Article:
A patient undergoing a PET/CT scan. (Photo: L. Dojcanova/IAEA)

Progress made to reduce radiation-related risks – while maintaining the benefits – for patients who need frequent medical imaging was discussed at a virtual meeting held by the IAEA this week. Participants covered the impact and concrete actions needed to strengthen patient protection guidelines and technological solutions to monitor patient exposure history and took stock of global efforts to continuously enhance radiation protection of patients.

“Every day, millions of patients benefit from diagnostic imaging such as computed tomography (CT), X-rays and image-guided interventional procedures nuclear medicine procedures but with the increased  use of radiation imaging comes the concern about the associated increase of radiation exposure for patients,” said Peter Johnston, Director of the IAEA Radiation, Transport and Waste Safety Division. “It is critical to establish concrete measures to improve justification for such imaging and optimization of radiation protection for each patient undergoing such diagnosis and treatment.”

Over 4 billion diagnostic radiological and nuclear medicine procedures are performed globally each year. The benefits of these procedures far outweigh radiation risks when they are performed only as clinically justified, using the minimum necessary exposure to achieve the required diagnostic or treatment objective.

The radiation dose from a single imaging procedure is very low, ranging typically from 0.001 mSv to 20-25 mSv, depending on the type of the procedure. This is comparable to the natural background radiation exposure a person gets from a few days to a couple of years. “However, radiation risks may heighten when a patient undergoes a sequence of imaging procedures involving radiation exposure, especially if they are performed within short periods of time,” said Jenia Vassileva, an IAEA Radiation Protection Specialist.

Over 90 experts from 40 countries, 11 international organizations and professional bodies attended the meeting from 19 to 23 October. Participants included radiation protection experts, radiologists, nuclear medicine physicians, clinicians, medical physicists, radiation technologists, radiobiologists, epidemiologists, researchers, manufacturers and patient representatives.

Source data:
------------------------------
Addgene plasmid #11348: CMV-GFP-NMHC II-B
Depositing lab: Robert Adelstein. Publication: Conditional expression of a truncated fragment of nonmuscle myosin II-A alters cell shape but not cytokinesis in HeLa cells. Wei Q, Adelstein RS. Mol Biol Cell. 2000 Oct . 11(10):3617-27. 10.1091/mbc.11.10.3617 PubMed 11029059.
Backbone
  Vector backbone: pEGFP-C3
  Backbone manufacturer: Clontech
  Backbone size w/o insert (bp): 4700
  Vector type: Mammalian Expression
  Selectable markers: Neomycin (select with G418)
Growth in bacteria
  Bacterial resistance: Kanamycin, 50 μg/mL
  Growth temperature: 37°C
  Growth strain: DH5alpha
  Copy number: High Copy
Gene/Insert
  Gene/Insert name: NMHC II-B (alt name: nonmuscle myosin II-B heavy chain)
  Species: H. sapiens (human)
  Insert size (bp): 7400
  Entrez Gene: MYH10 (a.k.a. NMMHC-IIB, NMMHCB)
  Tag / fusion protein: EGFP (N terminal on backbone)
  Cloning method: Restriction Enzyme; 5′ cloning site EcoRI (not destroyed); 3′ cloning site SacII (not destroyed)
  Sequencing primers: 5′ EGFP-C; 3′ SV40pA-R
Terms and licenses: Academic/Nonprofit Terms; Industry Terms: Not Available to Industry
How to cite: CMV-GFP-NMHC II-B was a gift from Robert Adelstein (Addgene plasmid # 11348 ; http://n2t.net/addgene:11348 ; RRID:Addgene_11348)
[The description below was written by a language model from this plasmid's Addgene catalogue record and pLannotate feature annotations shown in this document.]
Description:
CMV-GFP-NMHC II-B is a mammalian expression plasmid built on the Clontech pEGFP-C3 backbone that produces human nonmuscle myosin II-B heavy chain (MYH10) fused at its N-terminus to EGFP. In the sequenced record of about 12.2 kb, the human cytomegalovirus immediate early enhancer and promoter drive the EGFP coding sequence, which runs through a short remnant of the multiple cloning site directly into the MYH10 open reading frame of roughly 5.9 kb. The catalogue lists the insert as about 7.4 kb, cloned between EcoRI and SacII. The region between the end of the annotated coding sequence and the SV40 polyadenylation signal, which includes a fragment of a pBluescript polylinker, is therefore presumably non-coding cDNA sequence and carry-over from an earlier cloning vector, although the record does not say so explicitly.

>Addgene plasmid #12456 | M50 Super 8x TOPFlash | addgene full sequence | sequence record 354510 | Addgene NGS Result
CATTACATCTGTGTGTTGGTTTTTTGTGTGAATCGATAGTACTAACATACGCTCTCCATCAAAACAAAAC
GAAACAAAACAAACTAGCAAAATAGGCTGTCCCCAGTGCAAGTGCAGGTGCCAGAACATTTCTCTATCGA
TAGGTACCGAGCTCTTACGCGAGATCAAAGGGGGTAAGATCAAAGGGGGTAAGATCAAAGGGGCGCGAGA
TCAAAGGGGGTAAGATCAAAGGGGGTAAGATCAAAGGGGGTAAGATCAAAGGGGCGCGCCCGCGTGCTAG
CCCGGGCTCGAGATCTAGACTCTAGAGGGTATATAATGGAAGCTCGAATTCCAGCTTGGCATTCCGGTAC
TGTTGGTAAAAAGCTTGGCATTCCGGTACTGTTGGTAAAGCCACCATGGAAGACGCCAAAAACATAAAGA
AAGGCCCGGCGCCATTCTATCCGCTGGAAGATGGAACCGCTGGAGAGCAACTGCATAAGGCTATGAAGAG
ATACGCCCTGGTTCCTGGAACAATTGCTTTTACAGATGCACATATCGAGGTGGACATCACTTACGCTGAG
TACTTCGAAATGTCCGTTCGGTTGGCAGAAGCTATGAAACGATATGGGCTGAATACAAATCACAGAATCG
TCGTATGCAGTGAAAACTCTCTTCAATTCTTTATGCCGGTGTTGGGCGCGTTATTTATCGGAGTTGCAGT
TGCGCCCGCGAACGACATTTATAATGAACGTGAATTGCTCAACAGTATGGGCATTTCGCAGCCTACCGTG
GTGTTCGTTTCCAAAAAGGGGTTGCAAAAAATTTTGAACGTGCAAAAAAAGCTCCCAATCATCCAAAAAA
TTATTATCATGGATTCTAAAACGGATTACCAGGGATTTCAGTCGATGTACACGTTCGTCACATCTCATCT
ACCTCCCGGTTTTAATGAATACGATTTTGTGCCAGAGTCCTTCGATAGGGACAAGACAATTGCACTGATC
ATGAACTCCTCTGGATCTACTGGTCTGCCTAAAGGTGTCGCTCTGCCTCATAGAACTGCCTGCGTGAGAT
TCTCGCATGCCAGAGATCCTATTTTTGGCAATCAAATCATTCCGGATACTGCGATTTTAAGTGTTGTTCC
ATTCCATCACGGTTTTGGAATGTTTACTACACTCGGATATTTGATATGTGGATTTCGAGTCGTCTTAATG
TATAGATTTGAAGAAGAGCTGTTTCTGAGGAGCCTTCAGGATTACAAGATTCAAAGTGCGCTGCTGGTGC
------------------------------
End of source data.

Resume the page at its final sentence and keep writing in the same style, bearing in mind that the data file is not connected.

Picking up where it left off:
Tracking radiation exposure of patients

Accurate and regular recording, reporting and analyzing of patient radiation doses in medical centres can help enhance dose management without the loss of diagnostic information. The tracked information from a patient’s previous examination and doses can contribute to preventing unnecessary exposures.

Highlighted at the meeting was  a IAEA  2009 project— Smart Card project —  that currently forms the foundation of a methodology for tracking exposure history. This project encouraged the industry to develop electronic systems and software solutions for exposure monitoring and tracking as more doses mean higher risks for patients.

A radiologist reviewing CT scans of a patient. (Photo: L. Dojcanova/IAEA)

“As a result of the wider utilization of radiation exposure monitoring systems, data available demonstrates that the number of patients who accumulate effective dose of 100 mSv and higher in a few years from recurrent computed tomography procedures is greater than previously known and estimated to be one million patients globally per year,” said Madan M. Rehani, Director of Global Outreach for Radiation Protection at the Massachusetts General Hospital in the United States and Chair of this meeting.  “One out of five such patients is likely to be below 50 years of age where radiation effects are of higher concern, if patients have a longer life expectancy and therefore a higher chance for cancer to develop due to higher radiation exposure.”

Effective dose measured in millisieverts (mSv) is a quantity describing the effects of radiation exposure on organ and tissues and is the main quantity used in radiation protection. It indicates the probability of long-term radiation effects, primarily risk of developing cancer from exposure. Based on the current knowledge from the epidemiological studies, higher dose contributes to this increased probability.

Way Forward

There is a need for effective and enhanced guidance for patients with long-term illnesses and conditions that require frequent imaging, participants concluded. They agreed that radiation exposure tracking needs to be utilized broadly and integrated with other health care information systems for best results. Additionally, they emphasized the need to further develop imaging machines that use lower doses and standardised dose monitoring software tools for use worldwide.

But machines and better systems by themselves are not enough. It is the users, including physicians, medical physicists and technicians who are responsible for the optimal use of such advanced tools. It is therefore important that they receive appropriate training and the latest information on radiation risks, share knowledge and experience and communicate openly and transparently about benefits and risks with patients and caregivers.